The world of work and the way we think about work are currently undergoing seismic shifts. Whilst much of the focus on this tends to be on the issue of automation, and what that might mean for both employers and employees, there is something that is perhaps even more fundamental. We’re talking about skills.
It’s noticeable that in the last few years, employers have been placing an increasing emphasis on skills over qualifications. It’s not that they aren’t seeing people with the right qualifications coming through; rather, their frustration is that very often they are seeing people with the “right” qualifications coming through, yet they are finding that many of these people do not actually have the right skills that are needed to do the job they are employed to perform.
However, whilst employers and employer groups tend to be very good at bemoaning the fact that there is a skills gap, at the same time they tend to be considerably less good at articulating what this skills gap actually is. The head of a business lobby group will stand up at his organisation’s annual conference and give a keynote speech highlighting the huge skills gap, which is hampering growth and productivity, but can he and the group’s members actually articulate to education providers exactly what they need to be doing to fill these holes? Probably not. You might hear something about the need for more engineers or more software professionals, but the problem is that education providers are already churning out engineers and software professionals, and employers are still finding that these people lack the specific skills they need.
In other words, when you hear employers and employer groups talking about a skills gap, and then hear them go on to talk in terms of certain occupations that are needed, such as engineers or software professionals, there is actually another gap going on here. Let’s call it an “Inability-to-Articulate-What-Skills-Are-Actually-Needed” Gap. How can this be overcome?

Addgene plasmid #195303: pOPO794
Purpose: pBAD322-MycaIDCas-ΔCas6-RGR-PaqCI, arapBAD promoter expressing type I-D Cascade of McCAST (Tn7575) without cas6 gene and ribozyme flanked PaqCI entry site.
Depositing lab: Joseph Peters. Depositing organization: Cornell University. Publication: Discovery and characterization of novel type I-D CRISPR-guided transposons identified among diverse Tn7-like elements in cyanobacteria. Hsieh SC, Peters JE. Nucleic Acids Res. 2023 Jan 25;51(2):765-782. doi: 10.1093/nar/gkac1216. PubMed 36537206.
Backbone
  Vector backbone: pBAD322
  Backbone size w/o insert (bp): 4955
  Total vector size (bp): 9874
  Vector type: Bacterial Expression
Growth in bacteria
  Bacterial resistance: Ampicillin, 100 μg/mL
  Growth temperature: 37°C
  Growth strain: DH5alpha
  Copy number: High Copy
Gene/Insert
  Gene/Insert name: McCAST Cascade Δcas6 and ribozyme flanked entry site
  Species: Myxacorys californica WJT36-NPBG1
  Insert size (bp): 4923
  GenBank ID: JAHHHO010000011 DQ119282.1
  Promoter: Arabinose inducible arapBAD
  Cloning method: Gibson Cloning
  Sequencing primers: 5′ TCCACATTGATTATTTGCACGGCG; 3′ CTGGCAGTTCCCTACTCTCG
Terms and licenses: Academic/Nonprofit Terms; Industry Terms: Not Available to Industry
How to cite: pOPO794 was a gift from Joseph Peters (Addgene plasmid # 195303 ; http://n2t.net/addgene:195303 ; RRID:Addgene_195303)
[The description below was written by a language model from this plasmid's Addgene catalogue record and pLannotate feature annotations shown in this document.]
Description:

The missing piece in all this is not qualifications, or even occupations, but rather the joining factor between them, which is the skills components within both. If education providers can better understand not just the occupational demand of employers, but also the specific skills components of these jobs, then they can more easily incorporate this into their course areas, and so train up their students in the skills that employers really need.
Here’s a quick example of what we mean. Using our Job Postings Analytics for a university region within the United States, we have identified the Top 10 hard skills required by employers looking to fill an occupation connected to the Computer Science course area (this is based on 41,528 unique job postings by employers in the region from September 2017 to August 2018):
As you can see, the insight goes much deeper than just looking at demand for software programming, delving into the specific skills components that employers in the region are looking for. From the point of view of an education provider, this insight is invaluable, since it gives a far better sense of the actual skills needs of employers in its region than having to second guess what is needed on the basis of employers complaining about a lack of software programmers. And of course this insight can then be used by the institution to incorporate in-demand skills components in its course areas.
The answer to overcoming the skills gap — or rather the “Inability-to-Articulate-What-Skills-Are-Actually-Needed” Gap — is therefore the use of insight that can highlight the actual skills needs of employers. Such data can open up the skills components of in-demand occupations, which in turn can be used to shape the skills components of course areas, which in turn will lead to more graduates going out into the world of work with the skills that their future employers really need.
For more information about how we can help your organisation identify the in-demand skills in your region, contact us now.